Allison Schrager


Your book has such a provocative title, what made you think of studying brothels as a way to examine risk in the modern economy?

“I had a background as a journalist and I felt like no one really understood these fundamentals of financial theory. So I had this idea that I could use storytelling to make these ideas more exciting and interesting and just resonate with people more. Weirdly I already had this relationship with the Bunny Ranch because I had done a story on them in the past. And when I was there it just was really impressive at what good risk takers all the women I met were. I don't think people expect that from them. So when I was thinking of different stories that I felt like could highlight and make risk a little bit more exciting, it just seemed like a natural fit.”

We recently interviewed Rich Karlgaard about his book ‘Late Bloomers,’ which talks about success at an older age and you found that was true for the sex workers at the Bunny Ranch.

“Most people expect that the most successful sex workers are going to be like these 18-year-old model types that do really well. But they tend not to be the super high earners. The higher earners have really good interpersonal skills because, sadly, most people go to brothels just cause they're lonely and are looking for connection and companionship. And the older women tend to be a lot better at, uh, supplying that. People are always surprised by that.”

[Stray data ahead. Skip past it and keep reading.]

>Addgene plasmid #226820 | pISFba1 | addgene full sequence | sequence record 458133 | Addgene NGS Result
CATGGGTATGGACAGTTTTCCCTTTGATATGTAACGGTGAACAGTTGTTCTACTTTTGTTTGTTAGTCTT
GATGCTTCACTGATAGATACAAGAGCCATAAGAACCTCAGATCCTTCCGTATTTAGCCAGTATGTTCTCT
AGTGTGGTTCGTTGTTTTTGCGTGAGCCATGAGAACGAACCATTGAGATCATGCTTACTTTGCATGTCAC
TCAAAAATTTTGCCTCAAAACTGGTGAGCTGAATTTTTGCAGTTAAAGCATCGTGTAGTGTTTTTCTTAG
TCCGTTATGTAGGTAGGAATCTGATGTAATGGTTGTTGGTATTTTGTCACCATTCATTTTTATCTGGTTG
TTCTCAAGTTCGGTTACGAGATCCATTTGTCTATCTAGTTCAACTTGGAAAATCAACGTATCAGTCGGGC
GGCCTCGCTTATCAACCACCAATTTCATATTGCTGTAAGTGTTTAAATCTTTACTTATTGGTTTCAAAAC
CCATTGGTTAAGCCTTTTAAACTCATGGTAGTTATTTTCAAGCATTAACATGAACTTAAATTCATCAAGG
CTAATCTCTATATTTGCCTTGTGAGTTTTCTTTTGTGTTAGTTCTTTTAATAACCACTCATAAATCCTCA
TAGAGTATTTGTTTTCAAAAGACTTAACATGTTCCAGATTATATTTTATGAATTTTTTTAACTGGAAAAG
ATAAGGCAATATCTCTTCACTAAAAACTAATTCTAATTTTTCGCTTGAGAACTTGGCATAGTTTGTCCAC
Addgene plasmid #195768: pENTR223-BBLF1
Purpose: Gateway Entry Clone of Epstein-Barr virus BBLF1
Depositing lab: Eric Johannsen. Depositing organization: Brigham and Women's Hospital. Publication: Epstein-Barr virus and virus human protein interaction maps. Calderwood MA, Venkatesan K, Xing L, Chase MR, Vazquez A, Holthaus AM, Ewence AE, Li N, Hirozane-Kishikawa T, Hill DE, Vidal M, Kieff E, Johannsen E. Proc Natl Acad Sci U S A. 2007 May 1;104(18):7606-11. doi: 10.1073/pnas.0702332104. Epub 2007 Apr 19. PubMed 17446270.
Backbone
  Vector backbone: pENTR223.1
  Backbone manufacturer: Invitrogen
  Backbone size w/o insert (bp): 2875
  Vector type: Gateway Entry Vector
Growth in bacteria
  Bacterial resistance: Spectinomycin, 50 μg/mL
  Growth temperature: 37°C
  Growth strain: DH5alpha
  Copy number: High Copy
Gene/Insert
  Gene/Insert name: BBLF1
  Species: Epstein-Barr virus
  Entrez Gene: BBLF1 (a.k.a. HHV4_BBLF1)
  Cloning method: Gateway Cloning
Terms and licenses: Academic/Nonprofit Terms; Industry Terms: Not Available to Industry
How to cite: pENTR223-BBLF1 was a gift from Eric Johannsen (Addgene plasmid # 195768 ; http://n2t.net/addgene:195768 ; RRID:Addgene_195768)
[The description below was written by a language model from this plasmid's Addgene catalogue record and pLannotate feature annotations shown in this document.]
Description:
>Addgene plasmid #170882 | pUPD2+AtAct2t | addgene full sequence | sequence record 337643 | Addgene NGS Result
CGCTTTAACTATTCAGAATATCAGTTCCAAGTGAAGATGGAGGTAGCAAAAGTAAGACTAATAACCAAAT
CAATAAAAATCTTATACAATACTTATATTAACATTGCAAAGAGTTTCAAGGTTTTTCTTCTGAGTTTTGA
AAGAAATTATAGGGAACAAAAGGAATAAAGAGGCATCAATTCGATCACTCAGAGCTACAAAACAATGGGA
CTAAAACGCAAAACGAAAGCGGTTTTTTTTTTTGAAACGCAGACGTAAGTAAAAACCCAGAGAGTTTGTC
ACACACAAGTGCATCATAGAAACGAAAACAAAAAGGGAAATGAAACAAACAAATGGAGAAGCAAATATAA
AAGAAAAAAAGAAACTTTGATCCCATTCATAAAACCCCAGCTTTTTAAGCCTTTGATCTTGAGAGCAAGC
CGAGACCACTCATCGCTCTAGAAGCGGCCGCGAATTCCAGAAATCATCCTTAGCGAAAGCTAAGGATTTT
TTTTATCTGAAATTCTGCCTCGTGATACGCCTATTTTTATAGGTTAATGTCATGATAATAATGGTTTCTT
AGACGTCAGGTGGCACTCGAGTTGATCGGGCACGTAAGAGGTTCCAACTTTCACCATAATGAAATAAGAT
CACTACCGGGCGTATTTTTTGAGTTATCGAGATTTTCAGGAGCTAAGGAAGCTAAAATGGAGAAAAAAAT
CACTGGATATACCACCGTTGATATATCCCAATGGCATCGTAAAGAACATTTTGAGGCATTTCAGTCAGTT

You have an amazing profile of Kat Cole, who went from being a waitress at Hooters to being a CEO - and, in particular, how she took risks that paid off when she was running Cinnabon.

“So this was a thing around 2010: every other fast food restaurant was trying to come up with healthy options - like anyone goes to McDonald’s for a salad. When she started, everyone's like, well I guess we need a healthy Cinnabon. And so they were coming up with the stuff that all tasted horrible and they were losing sales because they were selling a product that is like 900 calories. But she had the idea to just make it smaller. That way, it still tastes delicious and it's still on brand and it’s still this wonderful indulgence. And initially, I mean that sounds so obvious, but it's actually a big risk at the time because if you are selling smaller products, you have to charge less. And, initially, the franchise owners were worried that they would lose more money by charging less. They would now have less revenue. But in the end, she's like, no, you'll get more customers. And she was right.”